SIOUX FALLS, S.D. (KELO) — Governor Kristi Noem says she’s “disappointed” after the South Dakota House State Affairs Committee declined to introduce the governor’s proposal to ban abortion in the state after a heartbeat is detectable.
According to a statement from Noem, lawmakers took “unprecedented action” during the Wednesday hearing.
“The South Dakota state legislature has always guaranteed that every bill gets a hearing, and that is something that I’ve always loved about our process. We have rules and an open process, and we play by those rules. To our knowledge, this is the first time in decades that a bill has been denied a hearing,” Noem said in a news release.
“South Dakota deserved to have a hearing on a bill to protect the heartbeats of unborn children. We can hear heartbeats at six weeks, but I’m disappointed this bill was not granted even one hearing.”
In the audio recording of the House State Affairs Committee, the lack of interest in debating this bill seems clear.
The heartbeat bill was the second of two bills that were to be introduced at the request of Gov. Noem. The first, a bill to prohibit telemedicine abortions, was introduced by committee chair Rep. Kent Peterson (R-Salem). A request for a motion to introduce was quickly taken up by Rep. Spencer Gosch (R-Glenham) and seconded just as quickly by Rep. Jon Hansen (R-Dell Rapids) before being approved for consideration.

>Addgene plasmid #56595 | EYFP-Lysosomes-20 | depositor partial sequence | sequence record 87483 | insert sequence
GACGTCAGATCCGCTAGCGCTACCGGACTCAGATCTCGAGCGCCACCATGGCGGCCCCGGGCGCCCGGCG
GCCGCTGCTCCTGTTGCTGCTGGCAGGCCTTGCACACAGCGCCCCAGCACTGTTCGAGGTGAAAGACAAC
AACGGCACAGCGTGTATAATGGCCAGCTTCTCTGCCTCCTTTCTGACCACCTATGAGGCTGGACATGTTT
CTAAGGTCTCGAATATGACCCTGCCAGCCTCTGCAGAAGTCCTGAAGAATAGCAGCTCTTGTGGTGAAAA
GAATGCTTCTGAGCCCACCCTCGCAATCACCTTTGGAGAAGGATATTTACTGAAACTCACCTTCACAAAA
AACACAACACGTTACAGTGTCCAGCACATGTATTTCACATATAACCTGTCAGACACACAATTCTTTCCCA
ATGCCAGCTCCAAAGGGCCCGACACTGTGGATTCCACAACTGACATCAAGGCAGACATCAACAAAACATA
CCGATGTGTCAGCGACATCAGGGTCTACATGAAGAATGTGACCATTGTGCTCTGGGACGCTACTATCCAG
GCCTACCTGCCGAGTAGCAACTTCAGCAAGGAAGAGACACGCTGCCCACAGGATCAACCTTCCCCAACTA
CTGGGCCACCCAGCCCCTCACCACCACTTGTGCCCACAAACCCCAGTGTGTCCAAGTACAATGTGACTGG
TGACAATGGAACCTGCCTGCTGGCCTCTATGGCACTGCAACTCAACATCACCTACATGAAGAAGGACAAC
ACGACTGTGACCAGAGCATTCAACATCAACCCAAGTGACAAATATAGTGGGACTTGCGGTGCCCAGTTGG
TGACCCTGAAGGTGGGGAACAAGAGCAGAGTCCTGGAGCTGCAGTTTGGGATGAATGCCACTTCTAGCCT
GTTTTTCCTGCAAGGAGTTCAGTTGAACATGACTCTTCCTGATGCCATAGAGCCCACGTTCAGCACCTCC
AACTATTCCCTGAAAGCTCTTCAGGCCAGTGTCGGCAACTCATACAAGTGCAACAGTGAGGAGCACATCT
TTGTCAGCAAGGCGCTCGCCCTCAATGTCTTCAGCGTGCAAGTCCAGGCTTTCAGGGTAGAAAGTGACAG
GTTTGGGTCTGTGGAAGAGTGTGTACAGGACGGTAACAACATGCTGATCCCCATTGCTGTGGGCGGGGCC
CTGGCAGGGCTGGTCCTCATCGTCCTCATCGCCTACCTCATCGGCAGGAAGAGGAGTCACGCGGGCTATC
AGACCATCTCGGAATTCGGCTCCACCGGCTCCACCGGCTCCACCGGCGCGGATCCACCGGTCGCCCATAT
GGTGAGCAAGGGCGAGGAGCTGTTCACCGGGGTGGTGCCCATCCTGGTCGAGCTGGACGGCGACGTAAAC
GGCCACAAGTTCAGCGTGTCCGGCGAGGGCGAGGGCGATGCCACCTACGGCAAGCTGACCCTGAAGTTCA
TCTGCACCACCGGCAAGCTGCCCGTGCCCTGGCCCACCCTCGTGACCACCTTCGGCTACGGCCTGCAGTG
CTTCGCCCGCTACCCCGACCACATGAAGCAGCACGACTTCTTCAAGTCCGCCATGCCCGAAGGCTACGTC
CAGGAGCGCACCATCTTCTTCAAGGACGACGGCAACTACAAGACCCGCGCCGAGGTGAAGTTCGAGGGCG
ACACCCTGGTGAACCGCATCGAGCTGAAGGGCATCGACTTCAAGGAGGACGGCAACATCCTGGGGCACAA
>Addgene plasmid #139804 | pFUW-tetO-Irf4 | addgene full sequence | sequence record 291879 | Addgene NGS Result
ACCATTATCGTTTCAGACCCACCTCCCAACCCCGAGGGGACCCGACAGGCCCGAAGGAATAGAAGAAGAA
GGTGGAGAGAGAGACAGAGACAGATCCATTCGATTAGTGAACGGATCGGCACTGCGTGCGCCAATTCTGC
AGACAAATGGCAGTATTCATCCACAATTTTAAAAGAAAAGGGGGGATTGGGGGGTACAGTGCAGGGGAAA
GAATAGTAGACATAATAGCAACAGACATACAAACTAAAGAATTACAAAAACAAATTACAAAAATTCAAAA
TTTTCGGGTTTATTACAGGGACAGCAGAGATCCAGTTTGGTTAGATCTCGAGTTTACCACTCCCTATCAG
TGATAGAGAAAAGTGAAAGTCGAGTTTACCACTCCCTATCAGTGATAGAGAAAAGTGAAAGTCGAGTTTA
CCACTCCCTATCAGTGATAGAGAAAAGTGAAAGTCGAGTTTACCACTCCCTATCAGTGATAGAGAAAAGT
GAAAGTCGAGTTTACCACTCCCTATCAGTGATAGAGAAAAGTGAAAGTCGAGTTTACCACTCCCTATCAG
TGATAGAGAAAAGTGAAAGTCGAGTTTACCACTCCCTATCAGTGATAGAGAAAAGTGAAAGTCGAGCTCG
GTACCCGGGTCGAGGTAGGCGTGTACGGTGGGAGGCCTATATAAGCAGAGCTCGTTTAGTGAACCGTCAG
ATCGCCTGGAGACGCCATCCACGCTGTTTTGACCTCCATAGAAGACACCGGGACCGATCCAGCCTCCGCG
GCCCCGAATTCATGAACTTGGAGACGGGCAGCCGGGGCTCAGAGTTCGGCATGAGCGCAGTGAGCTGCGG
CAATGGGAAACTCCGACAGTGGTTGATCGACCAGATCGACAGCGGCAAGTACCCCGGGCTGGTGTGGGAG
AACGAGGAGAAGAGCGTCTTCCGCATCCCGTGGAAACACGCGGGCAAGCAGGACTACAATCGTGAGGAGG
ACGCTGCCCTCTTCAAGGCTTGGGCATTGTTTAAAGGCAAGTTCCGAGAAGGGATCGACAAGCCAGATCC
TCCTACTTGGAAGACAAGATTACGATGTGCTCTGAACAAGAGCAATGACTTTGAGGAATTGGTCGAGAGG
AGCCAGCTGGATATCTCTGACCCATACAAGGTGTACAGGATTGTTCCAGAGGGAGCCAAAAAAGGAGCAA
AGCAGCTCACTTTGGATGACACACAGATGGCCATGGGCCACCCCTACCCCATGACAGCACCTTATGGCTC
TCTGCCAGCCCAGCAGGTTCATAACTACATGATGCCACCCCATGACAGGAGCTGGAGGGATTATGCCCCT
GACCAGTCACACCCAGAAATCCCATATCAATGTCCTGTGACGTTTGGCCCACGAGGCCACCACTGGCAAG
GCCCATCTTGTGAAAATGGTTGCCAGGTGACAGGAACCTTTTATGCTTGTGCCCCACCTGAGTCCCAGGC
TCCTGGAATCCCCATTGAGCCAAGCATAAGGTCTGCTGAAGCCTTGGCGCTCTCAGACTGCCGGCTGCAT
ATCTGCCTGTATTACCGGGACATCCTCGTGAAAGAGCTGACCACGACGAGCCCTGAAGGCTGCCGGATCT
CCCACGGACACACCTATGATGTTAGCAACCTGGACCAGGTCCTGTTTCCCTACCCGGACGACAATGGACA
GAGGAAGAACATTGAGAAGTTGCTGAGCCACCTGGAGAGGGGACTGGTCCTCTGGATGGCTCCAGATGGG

The difference when the heartbeat bill came up was stark.
Peterson gave the bill an introduction, just as he had with the previous one, requesting a motion to introduce. After eight seconds of silence, he asked again. Four more seconds passed before Rep. Gosch spoke up, offering a motion. Peterson next asked for a second, which was followed by nearly 10 seconds of silence. He asked once more for a second before declaring the proposal dead.
Speaking to reporters in the Capitol Wednesday morning, Noem further expressed displeasure with the committee’s decision to not hear the bill, saying she was “very disappointed.”
As Wednesday is the last day to introduce new individual bills for the session, Noem said the only option for her heartbeat bill to go forward may be “if a legislator decides they want to champion the issue.”
Noem said she was not expecting the committee to deny a hearing for the bill, “especially for Republican leadership.”
Noem told reporters that this type of maneuver is one of the things she hated about being in Washington, D.C., where she served as a representative. “If people don’t like a bill, debate the merits of it,” she said.
Noem announced the legislation on January 21. The bill is similar to legislation passed in 2021 by Texas and Mississippi with some key differences in language.
The committee did sponsor Noem’s medical-abortion restriction.